Bangkok’s Wireless Road may soon live up to its name. Like many streets in the Thai capital, the thoroughfare is festooned with electrical and telecom cables, a black web that hangs menacingly overhead like dystopian Christmas decorations. But Bangkok authorities are now untangling the cables and moving them underground as part of an urban renewal pushed by the Thai junta that seized power in 2014.
The aim is to make Bangkok not only safer, but easier on the eyes and less prone to blackouts. Frayed cables — often live — dangle at head-height onto Bangkok’s streets, making safe navigation of the already treacherous pavements even harder. Other wires are left to bunch up near pylons, creeping hazardously across the narrow walkways of the city centre.
Exposure to the elements has also meant the cables are easily damaged, which can cause problems for the city’s electrical system. Wireless Road, which got its name from hosting one of Thailand’s first radio transmitting stations, is among dozens of streets targeted in the early phase of the de-cluttering campaign. Large stretches of Sukhumvit Road, a central artery that cuts through high-end neighbourhoods and tourist hotspots, have already been cleared since November.
“This is a commercial road. We see hotels and foreigners living around here. When they see the beautiful road, they will spread the word,” Prasonk Kumpradit, an official with Bangkok’s Metropolitan Electricity Authority, told AFP. The project has been planned for years, but many suspect it received an unexpected jolt after Microsoft founder Bill Gates visited Bangkok in 2016 and took a disapproving photo of a street’s wiry web.
The billionaire later deleted the Facebook post, which blamed the cluster of wires on people illegally tapping into the grid. Netizens quibbled with his diagnosis of the cable bunches, which include both telecom connections and power supply wires, but less than a week later the government announced that clean-up was moving forward.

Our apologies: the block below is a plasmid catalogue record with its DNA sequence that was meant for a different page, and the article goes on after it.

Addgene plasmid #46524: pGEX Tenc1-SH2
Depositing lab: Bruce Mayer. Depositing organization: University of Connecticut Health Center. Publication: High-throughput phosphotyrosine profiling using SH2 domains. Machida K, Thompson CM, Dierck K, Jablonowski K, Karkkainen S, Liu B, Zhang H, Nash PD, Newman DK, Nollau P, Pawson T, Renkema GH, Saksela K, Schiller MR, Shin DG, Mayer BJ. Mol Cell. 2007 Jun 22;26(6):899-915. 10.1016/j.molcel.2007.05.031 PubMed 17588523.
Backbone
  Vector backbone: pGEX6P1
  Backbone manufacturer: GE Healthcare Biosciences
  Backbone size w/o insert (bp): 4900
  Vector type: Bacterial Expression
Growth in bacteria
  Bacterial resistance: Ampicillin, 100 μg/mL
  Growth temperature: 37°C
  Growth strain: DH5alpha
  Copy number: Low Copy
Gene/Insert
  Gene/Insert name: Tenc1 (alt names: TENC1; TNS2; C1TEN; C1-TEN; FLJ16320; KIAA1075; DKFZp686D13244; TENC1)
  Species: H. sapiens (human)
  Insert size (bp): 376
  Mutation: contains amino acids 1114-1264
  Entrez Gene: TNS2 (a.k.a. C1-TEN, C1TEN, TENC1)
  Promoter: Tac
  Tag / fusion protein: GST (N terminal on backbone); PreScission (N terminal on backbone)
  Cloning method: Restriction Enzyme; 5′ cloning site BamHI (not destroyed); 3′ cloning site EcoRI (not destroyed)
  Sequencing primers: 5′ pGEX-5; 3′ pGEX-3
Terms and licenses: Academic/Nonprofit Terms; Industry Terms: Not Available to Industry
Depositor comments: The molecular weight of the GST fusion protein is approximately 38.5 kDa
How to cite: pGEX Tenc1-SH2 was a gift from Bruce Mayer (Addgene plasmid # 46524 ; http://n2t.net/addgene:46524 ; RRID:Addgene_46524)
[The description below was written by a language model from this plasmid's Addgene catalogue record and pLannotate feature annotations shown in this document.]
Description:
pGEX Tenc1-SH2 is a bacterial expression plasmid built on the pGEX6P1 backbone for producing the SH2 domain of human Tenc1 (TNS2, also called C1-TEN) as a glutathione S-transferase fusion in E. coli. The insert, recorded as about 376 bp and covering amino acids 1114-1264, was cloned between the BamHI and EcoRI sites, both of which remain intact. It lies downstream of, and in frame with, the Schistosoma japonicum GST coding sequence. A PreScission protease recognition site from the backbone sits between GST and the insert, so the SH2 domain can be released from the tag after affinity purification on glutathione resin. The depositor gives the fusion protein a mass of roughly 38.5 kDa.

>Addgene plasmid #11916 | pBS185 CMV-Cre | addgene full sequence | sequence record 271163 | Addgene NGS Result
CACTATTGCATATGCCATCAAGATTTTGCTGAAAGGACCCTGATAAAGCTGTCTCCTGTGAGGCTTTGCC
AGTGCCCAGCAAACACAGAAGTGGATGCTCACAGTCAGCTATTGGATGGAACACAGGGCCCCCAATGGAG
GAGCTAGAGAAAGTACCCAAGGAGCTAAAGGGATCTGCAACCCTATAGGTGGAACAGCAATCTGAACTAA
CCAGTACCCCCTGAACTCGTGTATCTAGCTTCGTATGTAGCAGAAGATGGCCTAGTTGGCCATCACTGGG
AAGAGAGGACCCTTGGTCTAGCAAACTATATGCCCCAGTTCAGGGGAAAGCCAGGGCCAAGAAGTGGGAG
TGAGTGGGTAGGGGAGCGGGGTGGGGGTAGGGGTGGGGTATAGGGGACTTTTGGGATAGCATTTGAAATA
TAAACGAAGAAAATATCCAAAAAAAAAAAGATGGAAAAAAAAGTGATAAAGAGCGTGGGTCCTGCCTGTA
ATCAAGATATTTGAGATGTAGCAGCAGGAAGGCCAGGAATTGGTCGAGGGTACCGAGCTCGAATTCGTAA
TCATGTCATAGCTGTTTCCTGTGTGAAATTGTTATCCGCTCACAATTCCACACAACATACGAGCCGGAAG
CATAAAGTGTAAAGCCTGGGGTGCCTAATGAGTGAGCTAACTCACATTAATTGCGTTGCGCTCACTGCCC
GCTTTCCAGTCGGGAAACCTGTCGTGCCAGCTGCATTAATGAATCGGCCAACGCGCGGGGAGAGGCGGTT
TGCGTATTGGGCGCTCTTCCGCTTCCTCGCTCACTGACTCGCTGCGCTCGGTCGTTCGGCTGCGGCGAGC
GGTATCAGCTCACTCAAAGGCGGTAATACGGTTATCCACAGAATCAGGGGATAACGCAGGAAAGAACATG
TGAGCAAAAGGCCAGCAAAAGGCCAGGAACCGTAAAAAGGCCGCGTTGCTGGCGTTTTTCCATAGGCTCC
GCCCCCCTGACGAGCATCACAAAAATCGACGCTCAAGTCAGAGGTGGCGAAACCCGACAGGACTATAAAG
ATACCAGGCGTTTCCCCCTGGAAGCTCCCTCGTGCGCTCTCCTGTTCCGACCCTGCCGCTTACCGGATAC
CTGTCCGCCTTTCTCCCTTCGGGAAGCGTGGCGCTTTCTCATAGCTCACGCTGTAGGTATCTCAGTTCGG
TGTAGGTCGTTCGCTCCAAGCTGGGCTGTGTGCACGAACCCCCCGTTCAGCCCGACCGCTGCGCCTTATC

No more disorderly stuff
So far 1,184 utility poles have been removed from three of the city’s biggest roads. Over the next five years, authorities plan to strip cables from 39 more streets totalling 127 kilometres, reinstalling the new connections under the road. While there are no hard figures, Bangkok authorities say that is just a fraction of the city’s cables but is still a major improvement on the status quo.
“The main advantage we get is the security of the electrical system,” said Prasonk. “When the cables are underground, the problem with disturbances that can cause blackouts will be gone.” Thailand’s military rulers have launched a flurry of campaigns to impose some order on their chaotic capital in recent years, including clearing away many of Bangkok’s famous street-food stalls.
But while that decision caused dismay in some quarters, few will shed a tear when the cable clusters disappear. “Taking the wires away is really great. It makes the city clean, clear and pleasant to look at,” Sukanya Phuangdech, a 45-year-old Bangkokian, told AFP from a newly-cleared Sukhumvit Road. “No more disorderly stuff. I feel like people are happier.”
Martin Fletcher, a 30-year-old teacher from England, agreed. “Bangkok’s very famous for having all the electrical wires — and it’s a bit like spaghetti, and they’ve been cleared... it’s a lot nicer now,” he said.